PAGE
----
By sam bauman

Appeal Staff Writer

“Helen of Troy, a novel,” by Margaret George (Penguin, 644 pages, trade paperback, $16)

Mention Helen of Troy and the phrase “the face that launched a thousand ships” leaps to mind. And most often that’s all most of us know about Helen since classical history isn’t part of our public education.

And perhaps that isn’t all bad; Helen may not have actually existed, despite references to her in antiquity. But Margaret George, who also wrote “The Memoirs of Cleopatra,” bring her vividly to life in this best-seller. George writes in graceful, even elegant prose, as modern as hip-hop but as classical as Shakespeare.

This is a novel that truly sweeps through history, the times of ancient Greece before it was Greece, when it was city states such as Troy or Sparta or Athens. Helen, perhaps the daughter of the god Zeus (as a swan) and Lyda, queen of Sparta, is the most beautiful woman in the world. Those who see her are awestruck by her face.

The novel is told from her clear and intelligent point of view – well, most of the time. At 16, Helen is put up for marriage, and 40 suitors come to the palace at Sparta. One by one they plead their case. She selects Menelaus, who would become king of Sparta once they wed. Wed they do, after Agamemnon makes all 40 swear an oath to respect Helen’s decision, by arms, if need be.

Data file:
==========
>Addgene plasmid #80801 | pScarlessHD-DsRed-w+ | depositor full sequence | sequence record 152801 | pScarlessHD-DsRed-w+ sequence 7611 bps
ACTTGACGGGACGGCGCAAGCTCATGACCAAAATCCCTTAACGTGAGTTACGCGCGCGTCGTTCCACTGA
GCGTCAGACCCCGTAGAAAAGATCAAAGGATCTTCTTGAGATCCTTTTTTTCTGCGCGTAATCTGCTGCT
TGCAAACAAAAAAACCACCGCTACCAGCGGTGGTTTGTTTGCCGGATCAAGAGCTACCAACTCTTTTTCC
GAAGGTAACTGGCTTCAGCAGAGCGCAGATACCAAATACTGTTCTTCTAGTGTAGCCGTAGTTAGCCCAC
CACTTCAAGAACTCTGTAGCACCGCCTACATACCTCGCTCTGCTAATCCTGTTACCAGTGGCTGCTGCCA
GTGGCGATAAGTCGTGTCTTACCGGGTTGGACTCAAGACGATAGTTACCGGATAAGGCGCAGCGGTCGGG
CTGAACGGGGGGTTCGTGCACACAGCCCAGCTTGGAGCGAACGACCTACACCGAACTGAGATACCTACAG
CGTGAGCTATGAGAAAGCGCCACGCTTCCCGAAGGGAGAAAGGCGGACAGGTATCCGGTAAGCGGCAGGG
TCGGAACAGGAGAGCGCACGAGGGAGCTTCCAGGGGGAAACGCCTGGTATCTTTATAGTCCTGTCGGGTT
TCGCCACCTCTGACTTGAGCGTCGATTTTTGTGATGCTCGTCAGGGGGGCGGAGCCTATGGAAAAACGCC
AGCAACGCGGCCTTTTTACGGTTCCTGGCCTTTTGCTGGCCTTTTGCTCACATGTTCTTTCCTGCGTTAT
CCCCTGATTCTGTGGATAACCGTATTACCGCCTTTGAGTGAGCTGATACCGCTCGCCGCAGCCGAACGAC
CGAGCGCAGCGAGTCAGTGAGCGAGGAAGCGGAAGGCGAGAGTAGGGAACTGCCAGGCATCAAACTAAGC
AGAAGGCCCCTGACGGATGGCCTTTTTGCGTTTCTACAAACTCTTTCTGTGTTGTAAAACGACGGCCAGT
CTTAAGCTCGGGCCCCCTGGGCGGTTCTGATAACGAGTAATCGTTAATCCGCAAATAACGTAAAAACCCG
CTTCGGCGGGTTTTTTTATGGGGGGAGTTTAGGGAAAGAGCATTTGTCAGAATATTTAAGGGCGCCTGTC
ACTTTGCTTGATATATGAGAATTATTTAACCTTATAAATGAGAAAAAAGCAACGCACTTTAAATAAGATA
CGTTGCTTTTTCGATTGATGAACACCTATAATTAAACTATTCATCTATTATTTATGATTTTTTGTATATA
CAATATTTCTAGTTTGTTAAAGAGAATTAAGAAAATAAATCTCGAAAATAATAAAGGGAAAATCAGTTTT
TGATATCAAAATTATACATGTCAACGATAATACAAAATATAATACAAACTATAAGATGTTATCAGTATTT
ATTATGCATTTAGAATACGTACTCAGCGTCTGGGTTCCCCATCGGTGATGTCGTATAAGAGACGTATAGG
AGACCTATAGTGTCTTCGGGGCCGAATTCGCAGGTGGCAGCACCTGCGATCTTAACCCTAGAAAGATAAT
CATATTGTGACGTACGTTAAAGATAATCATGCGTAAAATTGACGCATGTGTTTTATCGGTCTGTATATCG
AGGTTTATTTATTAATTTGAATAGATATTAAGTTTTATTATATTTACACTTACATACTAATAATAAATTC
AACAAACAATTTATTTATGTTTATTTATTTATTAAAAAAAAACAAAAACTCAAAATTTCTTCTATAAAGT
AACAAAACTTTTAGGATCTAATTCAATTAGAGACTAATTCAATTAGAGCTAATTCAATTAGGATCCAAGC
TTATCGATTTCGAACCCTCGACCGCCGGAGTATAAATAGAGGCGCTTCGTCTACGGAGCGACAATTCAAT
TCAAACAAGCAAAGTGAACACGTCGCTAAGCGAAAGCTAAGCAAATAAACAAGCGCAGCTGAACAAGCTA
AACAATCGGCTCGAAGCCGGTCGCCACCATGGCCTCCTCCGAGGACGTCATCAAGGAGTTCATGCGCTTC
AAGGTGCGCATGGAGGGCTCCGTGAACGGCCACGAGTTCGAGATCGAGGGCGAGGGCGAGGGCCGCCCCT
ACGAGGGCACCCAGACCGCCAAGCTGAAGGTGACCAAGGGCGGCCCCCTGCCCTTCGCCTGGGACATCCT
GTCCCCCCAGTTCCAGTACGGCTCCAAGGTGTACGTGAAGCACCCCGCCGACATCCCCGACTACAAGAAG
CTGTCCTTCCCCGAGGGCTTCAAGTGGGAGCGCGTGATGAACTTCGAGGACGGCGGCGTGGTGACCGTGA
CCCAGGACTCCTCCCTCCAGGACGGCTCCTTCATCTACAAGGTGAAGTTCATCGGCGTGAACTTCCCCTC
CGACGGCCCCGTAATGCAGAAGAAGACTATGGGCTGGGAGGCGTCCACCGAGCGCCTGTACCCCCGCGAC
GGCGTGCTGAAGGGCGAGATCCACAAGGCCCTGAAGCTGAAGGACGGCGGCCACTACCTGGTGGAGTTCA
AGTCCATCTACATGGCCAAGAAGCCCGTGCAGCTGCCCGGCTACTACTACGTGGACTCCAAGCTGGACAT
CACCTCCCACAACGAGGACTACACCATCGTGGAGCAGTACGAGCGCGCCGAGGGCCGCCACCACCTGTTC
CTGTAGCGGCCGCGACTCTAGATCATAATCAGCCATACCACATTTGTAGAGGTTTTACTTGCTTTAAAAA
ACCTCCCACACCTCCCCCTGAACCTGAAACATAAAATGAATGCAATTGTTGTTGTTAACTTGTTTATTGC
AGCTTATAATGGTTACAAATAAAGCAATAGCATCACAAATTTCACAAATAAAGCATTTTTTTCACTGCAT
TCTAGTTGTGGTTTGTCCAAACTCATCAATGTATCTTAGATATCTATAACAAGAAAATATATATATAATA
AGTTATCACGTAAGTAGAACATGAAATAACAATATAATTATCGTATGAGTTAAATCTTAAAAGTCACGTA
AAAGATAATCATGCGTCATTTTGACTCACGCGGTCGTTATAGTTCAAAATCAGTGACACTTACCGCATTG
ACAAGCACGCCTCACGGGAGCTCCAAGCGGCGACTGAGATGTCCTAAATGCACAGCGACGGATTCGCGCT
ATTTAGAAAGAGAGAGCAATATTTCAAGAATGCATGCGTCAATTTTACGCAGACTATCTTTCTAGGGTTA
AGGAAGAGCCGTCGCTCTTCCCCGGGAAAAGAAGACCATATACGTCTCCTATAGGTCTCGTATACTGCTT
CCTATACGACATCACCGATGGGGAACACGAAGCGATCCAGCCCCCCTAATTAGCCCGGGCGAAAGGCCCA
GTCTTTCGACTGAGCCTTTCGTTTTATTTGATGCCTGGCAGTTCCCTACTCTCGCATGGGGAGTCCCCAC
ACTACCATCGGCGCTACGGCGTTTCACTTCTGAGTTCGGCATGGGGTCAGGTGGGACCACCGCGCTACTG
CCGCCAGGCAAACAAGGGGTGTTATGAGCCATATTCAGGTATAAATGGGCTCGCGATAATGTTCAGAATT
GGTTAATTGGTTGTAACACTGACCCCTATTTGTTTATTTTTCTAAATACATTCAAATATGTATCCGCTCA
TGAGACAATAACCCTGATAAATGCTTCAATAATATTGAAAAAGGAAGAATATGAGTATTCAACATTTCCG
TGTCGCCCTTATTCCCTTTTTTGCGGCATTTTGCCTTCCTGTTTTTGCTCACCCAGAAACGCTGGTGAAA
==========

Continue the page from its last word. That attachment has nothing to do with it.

But Helen finds no passion in the arms of Menelaus, although she gives birth to a daughter. A wandering group of envoys comes to Sparta, among them Paris of Troy. Love instantly strikes her and she and Paris run off to Troy, among the mightiest of cities.

Helen is accepted in Troy and enjoys a rich and sexual life with Paris. But Menelaus and Agamemnon vow to bring her back to Sparta and assemble a mighty fleet of a thousand ships. They land at Troy’s shores and besiege the city. Battles rage, hundreds die, Hector, Achilles and finally Paris perish. Troy falls and in keeping with the times is demolished. Helen is taken back to Sparta to live out her days with Menelaus.

Thus the story. But it told with such grandeur, such sympathy, such a sweep of history, backed by research, that Helen truly lives. The closing words:”Then all fell away, and I saw Paris standing before me. Paris in all his glory — young, handsome, and glowing. Where have you been all these years … what has happened since .. and where are we going? All surged through my earthly my mind. And none could be answered.

Romantic, yes. Graceful, yes. Near perfect, yes.